One more reason Columbus Day sucks: It's making it harder for people to register to vote


"It's Columbus Day."

There are many reasons why we should get rid of Columbus Day, most importantly because it honors someone who enslaved and murdered Native Americans. But here's another, if you need one: it makes it harder for people to register to vote.

Because of the holiday honoring someone who brought smallpox to America, all post offices around the country and many state and local election offices are closed, even though voter registration deadlines in more than a dozen states are today or tomorrow.


I wasn't the only one who forgot that we collectively decided to close down government services every second Monday in October. With Donald Trump's insults at last night's debate still ringing in their ears, Americans around the country had a rude awakening today when they went to register, update their voting information or to vote early:


This isn't just an inconvenience: The holiday is screwing with voter registration deadlines around the country. Today is the deadline to register in four states—Arizona, Arkansas, and Hawaii, as well as online and by-mail registration in Washington State. And five more—Alaska, Mississippi, Rhode Island, South Carolina, Utah (by mail)—had their deadlines fall over the weekend.


As Democratic Senators Chuck Schumer of New York and Patrick Leahy of Vermont pointed out last month, deadlines that fall on a holiday or weekend could violate the National Voter Registration Act, which requires state offices to accept registrations postmarked 30 days before the election. Because there is no federal postal service today, you can't mail in your application and have it postmarked in time to be counted.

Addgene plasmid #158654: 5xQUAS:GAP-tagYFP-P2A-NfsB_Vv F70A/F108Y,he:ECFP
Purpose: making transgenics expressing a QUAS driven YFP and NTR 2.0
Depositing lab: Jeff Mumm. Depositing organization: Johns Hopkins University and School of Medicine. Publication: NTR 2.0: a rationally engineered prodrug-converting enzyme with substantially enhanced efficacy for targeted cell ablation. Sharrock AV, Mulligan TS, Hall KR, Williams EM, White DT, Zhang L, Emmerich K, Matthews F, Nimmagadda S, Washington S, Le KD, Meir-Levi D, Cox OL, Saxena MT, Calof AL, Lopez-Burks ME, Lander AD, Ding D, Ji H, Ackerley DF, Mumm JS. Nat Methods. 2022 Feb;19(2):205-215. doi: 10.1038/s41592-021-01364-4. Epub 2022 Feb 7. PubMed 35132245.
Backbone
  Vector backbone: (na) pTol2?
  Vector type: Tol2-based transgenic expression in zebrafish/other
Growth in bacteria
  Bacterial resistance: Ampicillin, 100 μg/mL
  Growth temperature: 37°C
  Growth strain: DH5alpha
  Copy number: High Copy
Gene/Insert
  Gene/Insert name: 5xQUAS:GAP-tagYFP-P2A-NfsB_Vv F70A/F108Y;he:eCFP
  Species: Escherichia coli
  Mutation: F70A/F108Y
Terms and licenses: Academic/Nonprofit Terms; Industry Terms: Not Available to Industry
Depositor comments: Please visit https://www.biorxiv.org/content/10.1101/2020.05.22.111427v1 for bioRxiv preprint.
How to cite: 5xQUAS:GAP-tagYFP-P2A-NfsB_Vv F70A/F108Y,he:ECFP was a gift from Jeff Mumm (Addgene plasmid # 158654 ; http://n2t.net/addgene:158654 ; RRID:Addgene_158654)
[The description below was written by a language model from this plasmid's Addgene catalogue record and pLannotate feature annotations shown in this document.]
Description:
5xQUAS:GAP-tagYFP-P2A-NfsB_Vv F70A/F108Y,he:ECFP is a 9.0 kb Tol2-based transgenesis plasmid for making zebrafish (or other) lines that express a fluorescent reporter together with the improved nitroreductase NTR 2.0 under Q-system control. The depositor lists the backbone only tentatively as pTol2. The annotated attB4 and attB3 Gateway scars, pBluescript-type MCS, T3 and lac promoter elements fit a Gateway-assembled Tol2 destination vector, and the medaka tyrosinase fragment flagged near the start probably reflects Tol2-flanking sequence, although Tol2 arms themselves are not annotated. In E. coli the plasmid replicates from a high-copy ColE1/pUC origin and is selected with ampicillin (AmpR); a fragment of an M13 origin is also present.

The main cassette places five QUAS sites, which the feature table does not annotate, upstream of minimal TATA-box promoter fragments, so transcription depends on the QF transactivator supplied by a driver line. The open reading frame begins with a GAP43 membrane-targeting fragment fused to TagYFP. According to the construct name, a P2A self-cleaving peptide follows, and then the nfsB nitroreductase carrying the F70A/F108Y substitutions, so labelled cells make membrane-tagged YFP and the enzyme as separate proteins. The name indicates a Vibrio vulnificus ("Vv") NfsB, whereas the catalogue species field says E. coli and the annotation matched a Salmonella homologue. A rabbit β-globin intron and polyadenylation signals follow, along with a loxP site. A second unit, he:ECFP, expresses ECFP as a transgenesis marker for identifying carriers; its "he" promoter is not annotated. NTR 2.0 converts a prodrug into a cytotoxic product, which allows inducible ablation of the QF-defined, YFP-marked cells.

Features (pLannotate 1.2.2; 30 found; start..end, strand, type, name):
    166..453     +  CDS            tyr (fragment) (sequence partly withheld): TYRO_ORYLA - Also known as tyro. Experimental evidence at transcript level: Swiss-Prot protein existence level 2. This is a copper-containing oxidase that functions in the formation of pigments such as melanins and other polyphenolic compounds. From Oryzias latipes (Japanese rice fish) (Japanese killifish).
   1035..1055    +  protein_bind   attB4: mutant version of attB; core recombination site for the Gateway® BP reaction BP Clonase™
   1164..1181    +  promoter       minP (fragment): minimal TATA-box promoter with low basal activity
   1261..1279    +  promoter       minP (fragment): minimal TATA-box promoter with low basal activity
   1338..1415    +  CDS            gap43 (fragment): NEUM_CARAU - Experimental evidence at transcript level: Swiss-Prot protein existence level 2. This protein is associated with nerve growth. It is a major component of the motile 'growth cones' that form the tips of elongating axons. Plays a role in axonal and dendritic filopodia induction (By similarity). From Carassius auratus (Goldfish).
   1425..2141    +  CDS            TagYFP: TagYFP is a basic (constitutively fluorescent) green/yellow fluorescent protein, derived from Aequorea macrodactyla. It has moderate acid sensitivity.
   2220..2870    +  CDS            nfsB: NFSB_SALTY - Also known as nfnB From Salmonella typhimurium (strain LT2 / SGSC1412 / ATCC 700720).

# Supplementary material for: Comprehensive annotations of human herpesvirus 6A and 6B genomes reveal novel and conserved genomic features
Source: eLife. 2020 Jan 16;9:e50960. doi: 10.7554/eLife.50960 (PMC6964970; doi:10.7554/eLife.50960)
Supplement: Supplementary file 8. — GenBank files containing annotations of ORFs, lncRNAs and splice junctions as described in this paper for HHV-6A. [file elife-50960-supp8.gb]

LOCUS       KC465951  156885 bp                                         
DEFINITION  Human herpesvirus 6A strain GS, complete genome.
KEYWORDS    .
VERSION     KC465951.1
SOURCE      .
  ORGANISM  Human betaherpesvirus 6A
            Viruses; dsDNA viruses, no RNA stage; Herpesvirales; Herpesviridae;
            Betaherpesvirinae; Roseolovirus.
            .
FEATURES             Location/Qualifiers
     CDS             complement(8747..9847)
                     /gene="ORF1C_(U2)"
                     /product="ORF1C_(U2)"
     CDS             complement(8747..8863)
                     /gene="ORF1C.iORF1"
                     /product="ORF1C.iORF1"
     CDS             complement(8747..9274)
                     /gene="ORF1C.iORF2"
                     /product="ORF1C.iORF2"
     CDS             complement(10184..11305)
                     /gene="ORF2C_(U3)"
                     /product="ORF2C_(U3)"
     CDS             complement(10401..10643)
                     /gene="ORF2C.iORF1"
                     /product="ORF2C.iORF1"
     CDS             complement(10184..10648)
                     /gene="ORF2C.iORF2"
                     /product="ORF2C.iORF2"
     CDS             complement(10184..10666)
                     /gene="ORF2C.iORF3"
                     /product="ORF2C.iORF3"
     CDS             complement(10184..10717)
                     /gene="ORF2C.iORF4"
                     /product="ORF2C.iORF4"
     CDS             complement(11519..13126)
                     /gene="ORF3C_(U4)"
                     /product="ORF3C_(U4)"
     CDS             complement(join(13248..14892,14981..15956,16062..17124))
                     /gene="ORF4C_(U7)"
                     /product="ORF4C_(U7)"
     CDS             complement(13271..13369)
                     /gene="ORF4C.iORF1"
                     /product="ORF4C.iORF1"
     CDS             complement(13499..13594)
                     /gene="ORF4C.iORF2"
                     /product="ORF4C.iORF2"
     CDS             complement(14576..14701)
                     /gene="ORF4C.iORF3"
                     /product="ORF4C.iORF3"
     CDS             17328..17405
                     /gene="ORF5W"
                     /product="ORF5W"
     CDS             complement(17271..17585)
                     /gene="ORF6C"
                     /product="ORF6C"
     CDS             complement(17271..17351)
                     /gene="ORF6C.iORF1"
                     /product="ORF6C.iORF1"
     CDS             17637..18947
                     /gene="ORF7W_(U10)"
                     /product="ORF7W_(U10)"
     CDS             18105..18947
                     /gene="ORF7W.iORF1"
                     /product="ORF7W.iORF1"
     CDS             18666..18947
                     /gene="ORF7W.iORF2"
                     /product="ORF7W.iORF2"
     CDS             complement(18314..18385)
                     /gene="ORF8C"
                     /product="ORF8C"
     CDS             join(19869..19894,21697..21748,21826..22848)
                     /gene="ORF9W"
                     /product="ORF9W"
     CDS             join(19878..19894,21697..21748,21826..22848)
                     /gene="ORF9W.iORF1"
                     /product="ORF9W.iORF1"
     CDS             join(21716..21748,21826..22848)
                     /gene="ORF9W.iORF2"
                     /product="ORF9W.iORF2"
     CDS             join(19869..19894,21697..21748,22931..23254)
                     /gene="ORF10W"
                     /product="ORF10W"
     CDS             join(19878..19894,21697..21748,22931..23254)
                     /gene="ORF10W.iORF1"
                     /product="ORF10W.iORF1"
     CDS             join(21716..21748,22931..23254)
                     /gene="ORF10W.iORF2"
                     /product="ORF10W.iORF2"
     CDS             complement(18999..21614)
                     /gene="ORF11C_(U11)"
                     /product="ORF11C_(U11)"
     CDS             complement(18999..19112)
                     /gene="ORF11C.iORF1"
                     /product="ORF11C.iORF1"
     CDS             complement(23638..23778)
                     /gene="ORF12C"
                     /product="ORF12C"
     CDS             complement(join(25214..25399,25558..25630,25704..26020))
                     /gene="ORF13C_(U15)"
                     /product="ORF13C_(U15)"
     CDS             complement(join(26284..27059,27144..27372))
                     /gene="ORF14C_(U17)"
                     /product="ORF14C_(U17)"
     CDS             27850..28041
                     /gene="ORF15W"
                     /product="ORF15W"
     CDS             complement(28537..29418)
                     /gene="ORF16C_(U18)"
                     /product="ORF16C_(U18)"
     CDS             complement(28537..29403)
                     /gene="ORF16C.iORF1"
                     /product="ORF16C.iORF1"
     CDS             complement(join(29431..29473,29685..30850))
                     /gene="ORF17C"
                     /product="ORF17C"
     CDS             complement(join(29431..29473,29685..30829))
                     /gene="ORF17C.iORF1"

The states are dealing with the quandary in different ways. In Arizona and Hawaii, for example, registrations must be submitted to county clerks by the end of the day today, even though there's no mail service. In Arkansas, the deadline will be pushed to tomorrow and voter registration will be open today, as Secretary of State Mark Martin noted on Twitter:


Tomorrow is the deadline for registering to vote in 11 additional states, including in crucial swing-states Florida, Ohio, and Pennsylvania, making Columbus Day another day people already pressed for time can't take advantage of.

We're already seeing states around the country put up barriers to the ballot box in the form of voter ID laws. Studies have shown that inconvenient voter registration procedures make people—especially young people—less likely to vote.


To add insult to injury, while we do have a federal holiday memorializing the "discovery" of a continent where millions of people already lived, we don't have one for election day itself, making it harder for people who work to vote. Many other democracies around the world take election day off.

I'm going to go back to the Board of Elections tomorrow to make sure they have my correct address. But not everyone who was turned away today because of Columbus will do that.


"I dunno if I have it in me to go back another time," Brian Kim, who got up early to register to vote at the Brooklyn DMV today only for it to be closed, told me in a Twitter direct message. "The dramatic arc of the 2016 election almost got me to go to the DMV voluntarily."

"I thought we had decided as a country that we wouldn't celebrate Columbus Day anymore because of colonialism or whatever," he added.


More and more cities and states have come to that decision, and the rest of our country should get on board. We shouldn't be celebrating a mass murderer—especially not if it makes it harder for people to vote.

Casey Tolan is a National News Reporter for Fusion based in New York City.